50 Shades of Grammar

Guest Post 
by Anna Villeneuve

Anna Villeneuve is a Professor of English at Citrus College in Glendora, California. She writes romance for Bella Books under a pseudonym.


Who gets excited about grammar? When it’s time to talk subjects and verbs, I know that I am going to lose my students’ attention unless I do something dramatic. They already consider the study of sentence syntax nothing short of sadistic, so I use that to my advantage and use 50 Shades to keep their attention. They cannot believe that their literary-lesbian-feminist teacher would ever crack the spine of such a book, and I will admit it was a painful read. However, I have never seen grammar as clearly as I did when I read 50 Shades of Grey and use the book’s conflict to discuss the symbiotic relationship between grammar and romance. The first semester I used this idea, we even created a slogan for a shirt… Punctuation: Words in Bondage.

Anastasia is an independent clause. She went to school and has a job. Critics of the novel argue that she is an underdeveloped character, but all a simple sentence needs is a single subject and verb. Accept her, then, as a simple sentence, a single woman dreaming of another independent clause out there with whom she can coordinate. She’s thinking of all the ways they can become a compound sentence. Maybe a casual comma coordinating conjunction:

I like him, so we will get coffee.

Some nights they can dress it up with a conjunctive adverb:

We’ve been dating for a while; therefore, I will introduce him to my friends.

When they are really serious, she can see the single semi-colon signaling their togetherness:

We are perfect together; we shall marry and live happily ever after.

There’s only one problem.

He wants to subordinate. To be clear, here, he is the only independent clause in a complex sentence. Only dependent clauses need apply. Coordination is so vanilla. His special room is full of subordinating conjunctions:

Although she is beautiful, only docile women interest me.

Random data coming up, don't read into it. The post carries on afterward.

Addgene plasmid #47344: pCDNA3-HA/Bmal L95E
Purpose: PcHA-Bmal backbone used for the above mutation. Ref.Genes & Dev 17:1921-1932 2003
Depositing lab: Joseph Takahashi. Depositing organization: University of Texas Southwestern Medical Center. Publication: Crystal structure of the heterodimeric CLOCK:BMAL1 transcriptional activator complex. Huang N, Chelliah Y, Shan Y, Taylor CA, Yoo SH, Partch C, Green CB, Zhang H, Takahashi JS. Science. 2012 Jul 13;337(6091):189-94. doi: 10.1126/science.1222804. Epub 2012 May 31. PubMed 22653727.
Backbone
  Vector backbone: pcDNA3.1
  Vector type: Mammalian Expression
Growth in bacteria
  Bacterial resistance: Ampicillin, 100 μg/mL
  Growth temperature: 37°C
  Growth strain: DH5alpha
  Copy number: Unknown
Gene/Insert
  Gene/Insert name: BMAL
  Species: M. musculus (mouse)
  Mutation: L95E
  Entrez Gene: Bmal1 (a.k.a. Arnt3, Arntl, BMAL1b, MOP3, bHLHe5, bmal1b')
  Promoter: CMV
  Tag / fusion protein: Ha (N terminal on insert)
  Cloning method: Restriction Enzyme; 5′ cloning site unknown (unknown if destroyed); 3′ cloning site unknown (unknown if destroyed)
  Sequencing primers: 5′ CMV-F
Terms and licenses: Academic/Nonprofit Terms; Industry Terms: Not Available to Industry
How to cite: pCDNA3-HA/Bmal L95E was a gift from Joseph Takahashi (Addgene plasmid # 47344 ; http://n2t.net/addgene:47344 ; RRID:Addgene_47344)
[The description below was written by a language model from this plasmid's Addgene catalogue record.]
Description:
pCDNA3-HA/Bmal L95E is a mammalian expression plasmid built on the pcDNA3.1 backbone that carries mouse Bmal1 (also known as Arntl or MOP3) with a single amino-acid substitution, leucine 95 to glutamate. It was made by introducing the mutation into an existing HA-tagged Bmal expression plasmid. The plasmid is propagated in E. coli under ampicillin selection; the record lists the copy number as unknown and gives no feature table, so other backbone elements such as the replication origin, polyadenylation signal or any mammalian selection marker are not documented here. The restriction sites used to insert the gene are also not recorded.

He has relative pronouns in his pocket:

I am the one who is in control.

The interesting thing about subordinating conjunctions is that what we do intuitively as writers shapes the meaning of the sentence. I never noticed before I read 50 Shades, but when I viewed sentences as relationships, I could very clearly see how much power the independent clause holds over the dependent clause:

Even though he will be married in June, he is single now.
Even though he is single now, he will be married in June.

The first sentence says who cares about promises! Technically, no-one is breaking a code of honor. The second cautions the interested party to hold the value placed on engagements. The independent clause makes the call.

I am not critiquing S&M culture, but I think that it is important that people know what they are getting into. I do not judge Anastasia for trying things his way:

If… if I look at your room, could you… be gentle?

Remember, she is a virgin. But I do have a problem with Christian’s response:

We can be vanilla your first time, but then we do things my way.

What rankles me is that he refuses to acknowledge that without the joining words. Whether they coordinate or subordinate, she is her own person. As her own person, she can even choose to engage in a threesome:

After you play the dominant, we can talk about it, for communication is important.

We can invite as many independent clauses into the sentences as we want (as long as it’s punctuated properly i.e. be careful). The problem is that he sees only a dependent clause. That, in grammatical terms, is a fragment:

Because I let you take control of my life.

The story is not just about naughty sex. It’s about whether two consenting adults are engaging in actions that result in a complete relationship, a complete sentence. The storyline results in a woman sacrificing her identity. In academic writing, a sentence fragment is considered one of the major sentence errors. In life, to allow yourself to be as fragment is a major life error.

It is no accident that the movie was launched to the public for Valentine’s Day, a time when so many feel the pressure to be partnered. I also use my 50 Shades of Grammar to encourage my students to stand proud as the independent clauses they are. There is no shame in the simple sentence! When we partner, in writing and in life, we must remember that there are all sorts of different ways to hook up, each with its own rules of conduct. As long as we know the rules, we’re allowed to have some fun!